Autumn arrives at Shibui Bonsai a little earlier than many parts of Australia. Many of my maples have dropped their leaves so I can see the tangled mess of shoots that have grown over summer. In order to make them look good and to make room for new shoots to grow next spring they all need a good hard winter prune. Continue reading
Some time ago I promised to talk about how to find a bonsai in the mess of a field grown pine. A reader from South Australia has recently reminded me of this so here are a couple of pics for you Mark.
The first shows the tree before pruning. Nice nebari and a reasonably mature trunk but branches everywhere.
The second pic shows the same tree after reduction pruning. Although it is a long way from finished it now has enhanced trunk movement and taper and should develop into a nice smaller black pine. Time will tell whether the jin remains and most of the thinner, low branches will be removed eventually, in the meantime they feed the tree.
December is summer in Australia so here at Shibui Bonsai it is time to re-pot some of my native bonsai and potensai.
I started the day with my Callistemon ‘ waterswept’ bonsai. This one was slip potted into the current pot a few years ago but has not had a proper re-pot for quite a few years. It has finished flowering so it was time to stop procrastinating and get on with it.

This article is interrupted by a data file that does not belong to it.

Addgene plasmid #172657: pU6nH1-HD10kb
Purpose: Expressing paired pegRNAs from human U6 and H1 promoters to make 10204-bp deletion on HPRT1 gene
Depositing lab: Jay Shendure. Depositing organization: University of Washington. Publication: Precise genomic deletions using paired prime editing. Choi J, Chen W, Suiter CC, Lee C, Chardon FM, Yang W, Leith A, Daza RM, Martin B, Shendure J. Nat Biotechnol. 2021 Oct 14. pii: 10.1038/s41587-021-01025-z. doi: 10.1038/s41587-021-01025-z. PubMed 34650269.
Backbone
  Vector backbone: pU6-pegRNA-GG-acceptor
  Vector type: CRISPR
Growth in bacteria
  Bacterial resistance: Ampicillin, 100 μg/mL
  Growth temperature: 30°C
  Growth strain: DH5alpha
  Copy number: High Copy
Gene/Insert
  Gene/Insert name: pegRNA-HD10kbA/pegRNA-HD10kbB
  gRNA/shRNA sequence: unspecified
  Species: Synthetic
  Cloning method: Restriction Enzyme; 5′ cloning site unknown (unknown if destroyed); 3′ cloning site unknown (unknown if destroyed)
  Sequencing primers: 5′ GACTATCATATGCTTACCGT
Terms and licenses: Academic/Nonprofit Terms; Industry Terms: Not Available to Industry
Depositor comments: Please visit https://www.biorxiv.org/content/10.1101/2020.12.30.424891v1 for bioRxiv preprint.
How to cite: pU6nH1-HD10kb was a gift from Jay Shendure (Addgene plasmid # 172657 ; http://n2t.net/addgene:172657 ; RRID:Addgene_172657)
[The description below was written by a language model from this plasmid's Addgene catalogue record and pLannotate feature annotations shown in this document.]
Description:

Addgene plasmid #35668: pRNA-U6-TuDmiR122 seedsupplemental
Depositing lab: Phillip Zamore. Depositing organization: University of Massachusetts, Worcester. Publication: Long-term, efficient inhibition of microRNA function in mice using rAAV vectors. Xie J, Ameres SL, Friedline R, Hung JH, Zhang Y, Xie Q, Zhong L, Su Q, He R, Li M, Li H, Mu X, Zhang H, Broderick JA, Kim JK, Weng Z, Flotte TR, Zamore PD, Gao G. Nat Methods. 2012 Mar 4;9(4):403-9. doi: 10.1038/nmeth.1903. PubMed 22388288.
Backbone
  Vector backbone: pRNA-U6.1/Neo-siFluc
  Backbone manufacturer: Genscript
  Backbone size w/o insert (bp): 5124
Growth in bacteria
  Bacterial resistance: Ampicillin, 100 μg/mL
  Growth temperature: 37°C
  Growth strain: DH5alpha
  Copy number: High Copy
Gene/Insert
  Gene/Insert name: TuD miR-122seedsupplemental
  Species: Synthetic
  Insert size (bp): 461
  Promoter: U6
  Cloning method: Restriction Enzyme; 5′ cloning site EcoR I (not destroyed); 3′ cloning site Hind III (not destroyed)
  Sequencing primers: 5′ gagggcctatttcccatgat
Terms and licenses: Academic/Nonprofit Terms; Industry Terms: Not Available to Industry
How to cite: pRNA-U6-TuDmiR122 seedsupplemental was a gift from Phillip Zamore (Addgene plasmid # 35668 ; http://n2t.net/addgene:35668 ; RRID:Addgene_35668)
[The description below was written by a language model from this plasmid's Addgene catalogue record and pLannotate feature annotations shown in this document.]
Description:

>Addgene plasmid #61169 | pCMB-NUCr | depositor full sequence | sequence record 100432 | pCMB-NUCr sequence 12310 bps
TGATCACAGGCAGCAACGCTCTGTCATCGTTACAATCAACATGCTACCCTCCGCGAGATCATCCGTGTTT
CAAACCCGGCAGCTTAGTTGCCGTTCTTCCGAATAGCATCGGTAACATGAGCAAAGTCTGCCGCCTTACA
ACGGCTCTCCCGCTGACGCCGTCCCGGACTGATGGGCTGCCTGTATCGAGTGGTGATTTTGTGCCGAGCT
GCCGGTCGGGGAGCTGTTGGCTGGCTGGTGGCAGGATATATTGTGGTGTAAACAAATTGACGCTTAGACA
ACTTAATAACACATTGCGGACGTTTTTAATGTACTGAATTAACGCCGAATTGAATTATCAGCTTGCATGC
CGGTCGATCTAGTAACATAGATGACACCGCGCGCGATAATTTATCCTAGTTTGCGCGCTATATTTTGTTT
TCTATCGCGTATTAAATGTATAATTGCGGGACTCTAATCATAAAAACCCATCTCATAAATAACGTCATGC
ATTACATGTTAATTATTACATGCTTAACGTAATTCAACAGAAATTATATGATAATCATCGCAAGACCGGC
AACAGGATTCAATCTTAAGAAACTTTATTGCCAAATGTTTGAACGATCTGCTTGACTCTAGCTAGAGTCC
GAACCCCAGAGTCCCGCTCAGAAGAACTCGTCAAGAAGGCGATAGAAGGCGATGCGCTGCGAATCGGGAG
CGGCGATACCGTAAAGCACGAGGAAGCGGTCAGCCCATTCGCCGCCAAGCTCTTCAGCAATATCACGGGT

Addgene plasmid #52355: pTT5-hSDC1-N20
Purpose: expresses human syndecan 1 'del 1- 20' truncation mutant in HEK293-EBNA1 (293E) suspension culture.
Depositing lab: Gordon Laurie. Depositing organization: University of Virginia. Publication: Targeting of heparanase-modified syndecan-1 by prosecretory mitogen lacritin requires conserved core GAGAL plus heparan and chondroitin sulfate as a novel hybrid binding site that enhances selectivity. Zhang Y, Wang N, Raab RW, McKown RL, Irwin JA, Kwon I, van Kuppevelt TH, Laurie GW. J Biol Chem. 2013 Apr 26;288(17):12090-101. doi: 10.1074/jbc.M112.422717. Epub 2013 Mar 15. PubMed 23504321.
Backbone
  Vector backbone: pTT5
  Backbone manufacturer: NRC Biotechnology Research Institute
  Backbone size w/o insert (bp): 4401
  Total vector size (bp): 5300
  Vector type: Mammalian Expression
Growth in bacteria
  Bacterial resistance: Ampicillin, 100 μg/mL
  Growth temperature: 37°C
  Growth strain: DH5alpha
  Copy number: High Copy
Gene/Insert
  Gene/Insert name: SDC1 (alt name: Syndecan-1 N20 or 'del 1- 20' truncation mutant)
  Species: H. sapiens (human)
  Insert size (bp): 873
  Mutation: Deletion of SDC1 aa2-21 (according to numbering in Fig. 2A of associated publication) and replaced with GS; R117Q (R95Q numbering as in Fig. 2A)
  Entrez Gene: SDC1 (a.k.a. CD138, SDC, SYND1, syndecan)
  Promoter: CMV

Here is the tree before. The design is based on trees that grow in the bed of the nearby Ovens river with roots clambering over the rocks in midstream and all the growth battered downstream by frequent floods.
This one only produced a few flowers at the top of the tree this year. All the flowers have finished so it is a good time to re-pot.
December is summer at Shibui Bonsai and summer means working on pines.
I treat pines differently depending on what stage they are up to. Pines in ‘DEVELOPMENT’ are allowed to grow for a full season and sometimes 2 so the trunks thicken then they get cut back hard to get new shoots along the trunk and branches. Most of you will be aware that pines are reluctant to bud from bare wood so it is important NOT to let them get to the stage of having bare branches. You can cut branches back to anywhere there are needles but if you cut below the lowest needles, leaving bare wood it is likely that branch will die back.
Today I pruned a Japanese Red pine that is in the final stages of ‘DEVELOPMENT’.
First step is to cut back any long shoots that will not be useful in the final design. Remember to leave some needles on any branches you want to use.
The lowest branch is too low to be useful so it was removed. Rather than cut it right off I have jinned it but the jin might be completely removed later if it does not suit the ultimate design.
This front has nice trunk movement but there is a shortage of branches on the left side.
There is a slight reverse taper in the trunk just near the top of the rock when viewed from front 2.
The shoots are still too long to be useful. I need to shorten them as much as possible at this stage to get more shoots as close as possible to the base of branches so all remaining shoots are cut back to leave just a few pairs of needles on each. New shoots should develop from the base of the remaining needles.
Finally, wire the remaining branches to make best use of any shoots and sub branching that are already present.
Now it is up to the tree to produce new buds and continue to grow. Next year it should be time to move to ‘MAINTENANCE’ pruning to fill out the branches with foliage pads.